Technical Difficulties: Developing Technical Leadership Skills

By Patricia Wallington
Fri, December 01, 2000

CIO — The responsibility of today’s technical leader is awesome. The introduction of new technology touches everyone in the company with all the attendant changes and risks. And it never stops. Just when you have completed a full deployment, the next version is released and you start all over again. Searching for a stable state is fruitless. Today, transition is the stable state. As a result it is more important than ever to know how to lead and motivate your technical group. Developing the people and processes that support the ever-changing landscape can help mitigate the inevitable feelings of chaos.

The Technical Persona

Perhaps the biggest challenge is understanding the people you work with. Consider, for instance, that technical people are generally uncomfortable with uncertainty. The quest for certainty can lead to extensive periods of analysis, thus paralyzing the organization or project. Moving to a decision despite some uncertainty is vital. In this fast-moving field, by the time certainty is achieved the technology is obsolete. I once heard the professor at Harvard who was responsible for selecting the PC for incoming students say, "At the beginning of the semester I was a hero; by the end of the semester they were looking for the dummy who picked this obsolete technology."

In search of the perfect solution, most technical people become oblivious to time. On the positive side this makes them very dedicated, hardworking individuals who frequently work crazy hours to achieve their objective. On the other hand, the perfect answer delivered too late is useless. Driving to conclusion in an established time frame is important to success. If the competitor’s product gets to the marketplace before yours it will achieve marketplace advantage. Of what comparable value will the extra 1 percent to 2 percent of perfecting be?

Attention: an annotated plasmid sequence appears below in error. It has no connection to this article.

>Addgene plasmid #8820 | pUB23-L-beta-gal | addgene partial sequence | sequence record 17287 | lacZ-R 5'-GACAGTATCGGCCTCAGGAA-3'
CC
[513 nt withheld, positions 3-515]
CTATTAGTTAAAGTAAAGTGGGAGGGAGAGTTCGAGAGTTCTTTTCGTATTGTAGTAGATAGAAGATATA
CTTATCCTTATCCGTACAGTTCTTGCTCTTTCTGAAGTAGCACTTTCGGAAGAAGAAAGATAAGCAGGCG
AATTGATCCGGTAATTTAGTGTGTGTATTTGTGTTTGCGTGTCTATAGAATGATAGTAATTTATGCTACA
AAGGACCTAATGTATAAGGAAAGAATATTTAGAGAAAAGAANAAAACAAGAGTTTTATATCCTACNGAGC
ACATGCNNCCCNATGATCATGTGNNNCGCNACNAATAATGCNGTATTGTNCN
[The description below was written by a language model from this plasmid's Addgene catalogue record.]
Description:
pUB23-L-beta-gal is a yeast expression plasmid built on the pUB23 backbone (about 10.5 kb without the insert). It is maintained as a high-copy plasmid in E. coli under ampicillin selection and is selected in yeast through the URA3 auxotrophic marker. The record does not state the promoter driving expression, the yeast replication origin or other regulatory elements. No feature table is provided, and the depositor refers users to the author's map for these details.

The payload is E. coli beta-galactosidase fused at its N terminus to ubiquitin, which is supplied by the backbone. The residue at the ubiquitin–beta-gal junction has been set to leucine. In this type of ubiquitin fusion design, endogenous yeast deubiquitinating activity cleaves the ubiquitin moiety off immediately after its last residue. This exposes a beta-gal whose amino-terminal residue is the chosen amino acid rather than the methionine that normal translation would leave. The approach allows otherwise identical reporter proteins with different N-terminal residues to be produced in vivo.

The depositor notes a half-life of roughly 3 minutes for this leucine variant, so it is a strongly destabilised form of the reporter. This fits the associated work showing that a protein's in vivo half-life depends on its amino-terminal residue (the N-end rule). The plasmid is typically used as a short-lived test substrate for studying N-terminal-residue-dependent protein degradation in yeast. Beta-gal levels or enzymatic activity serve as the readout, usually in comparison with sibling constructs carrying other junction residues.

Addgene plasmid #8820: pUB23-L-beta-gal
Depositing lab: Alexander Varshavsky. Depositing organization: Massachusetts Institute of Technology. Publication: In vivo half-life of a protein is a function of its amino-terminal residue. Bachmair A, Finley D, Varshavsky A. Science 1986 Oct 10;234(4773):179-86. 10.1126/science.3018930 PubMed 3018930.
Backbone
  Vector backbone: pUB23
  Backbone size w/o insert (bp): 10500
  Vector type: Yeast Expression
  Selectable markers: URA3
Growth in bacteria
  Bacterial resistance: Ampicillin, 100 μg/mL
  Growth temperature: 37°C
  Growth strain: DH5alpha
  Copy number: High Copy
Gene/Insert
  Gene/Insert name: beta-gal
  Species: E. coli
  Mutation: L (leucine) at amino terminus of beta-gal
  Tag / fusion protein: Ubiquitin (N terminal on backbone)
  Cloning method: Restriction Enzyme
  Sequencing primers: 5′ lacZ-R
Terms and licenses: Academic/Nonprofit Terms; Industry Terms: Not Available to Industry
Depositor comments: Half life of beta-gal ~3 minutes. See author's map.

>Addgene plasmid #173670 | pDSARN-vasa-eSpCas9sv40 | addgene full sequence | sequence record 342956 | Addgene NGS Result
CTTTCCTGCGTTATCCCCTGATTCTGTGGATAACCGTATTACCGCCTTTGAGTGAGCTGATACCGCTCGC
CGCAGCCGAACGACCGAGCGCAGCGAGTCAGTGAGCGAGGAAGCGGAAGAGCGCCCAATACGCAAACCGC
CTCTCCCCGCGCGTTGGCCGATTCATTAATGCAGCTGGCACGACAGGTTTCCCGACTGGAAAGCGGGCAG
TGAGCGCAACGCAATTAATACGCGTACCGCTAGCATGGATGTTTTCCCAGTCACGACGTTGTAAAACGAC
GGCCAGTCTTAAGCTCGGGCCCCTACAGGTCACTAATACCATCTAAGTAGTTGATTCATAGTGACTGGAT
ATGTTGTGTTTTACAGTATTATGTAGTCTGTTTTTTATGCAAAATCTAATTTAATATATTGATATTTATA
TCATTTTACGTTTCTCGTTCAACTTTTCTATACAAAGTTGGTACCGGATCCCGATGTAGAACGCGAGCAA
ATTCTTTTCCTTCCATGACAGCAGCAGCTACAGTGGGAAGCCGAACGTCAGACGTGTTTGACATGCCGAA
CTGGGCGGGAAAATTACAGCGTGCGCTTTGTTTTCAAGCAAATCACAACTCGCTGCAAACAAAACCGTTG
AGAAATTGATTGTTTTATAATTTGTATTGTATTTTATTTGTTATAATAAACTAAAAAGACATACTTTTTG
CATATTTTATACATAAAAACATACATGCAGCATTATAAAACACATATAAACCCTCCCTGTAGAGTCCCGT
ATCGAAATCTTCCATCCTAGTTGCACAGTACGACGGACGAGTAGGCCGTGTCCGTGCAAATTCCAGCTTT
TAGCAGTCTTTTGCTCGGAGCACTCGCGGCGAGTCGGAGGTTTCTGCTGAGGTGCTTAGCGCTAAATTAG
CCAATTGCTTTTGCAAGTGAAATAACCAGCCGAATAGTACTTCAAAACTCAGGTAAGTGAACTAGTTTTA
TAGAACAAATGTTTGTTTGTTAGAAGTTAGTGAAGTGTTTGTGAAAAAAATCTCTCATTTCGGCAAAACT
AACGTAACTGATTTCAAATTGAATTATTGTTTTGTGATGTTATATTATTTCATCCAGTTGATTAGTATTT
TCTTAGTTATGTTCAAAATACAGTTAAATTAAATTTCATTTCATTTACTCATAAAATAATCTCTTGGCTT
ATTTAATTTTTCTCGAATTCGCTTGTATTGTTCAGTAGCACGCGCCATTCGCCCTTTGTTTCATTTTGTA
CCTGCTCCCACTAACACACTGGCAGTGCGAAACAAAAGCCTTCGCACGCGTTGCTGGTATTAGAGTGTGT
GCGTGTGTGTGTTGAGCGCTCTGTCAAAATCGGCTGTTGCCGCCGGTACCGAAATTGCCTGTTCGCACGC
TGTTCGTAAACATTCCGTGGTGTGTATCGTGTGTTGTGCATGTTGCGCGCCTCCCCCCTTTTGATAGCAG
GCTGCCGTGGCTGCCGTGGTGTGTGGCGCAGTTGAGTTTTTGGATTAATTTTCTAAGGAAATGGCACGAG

I have developed more ways to ask, "What other alternatives did you consider?" than you could imagine. But I have never found an approach that brought joy to the heart of the questionee! It seems that once the technical person has decided on the solution, it is elevated to the level of the Holy Grail. Any suggestion that there might be another solution is viewed as an attack on their competence, on their ethics or something else. Yet it is important for you as the group leader to understand which things were considered and ruled out.

Passion, so much a part of the technical persona, sometimes leads to wishing and hoping for things to be different than they truly are. In one company, I observed an energy-filled discussion of a project with a great rate of return; it was really beneficial to the business, but the organization did not have the cash flow or capital budget to support it in the current year. It was extremely difficult for the project manager to accept that reality. The project was tabled until the following year. The project manager swallowed his disappointment and took a big step into the real world of business.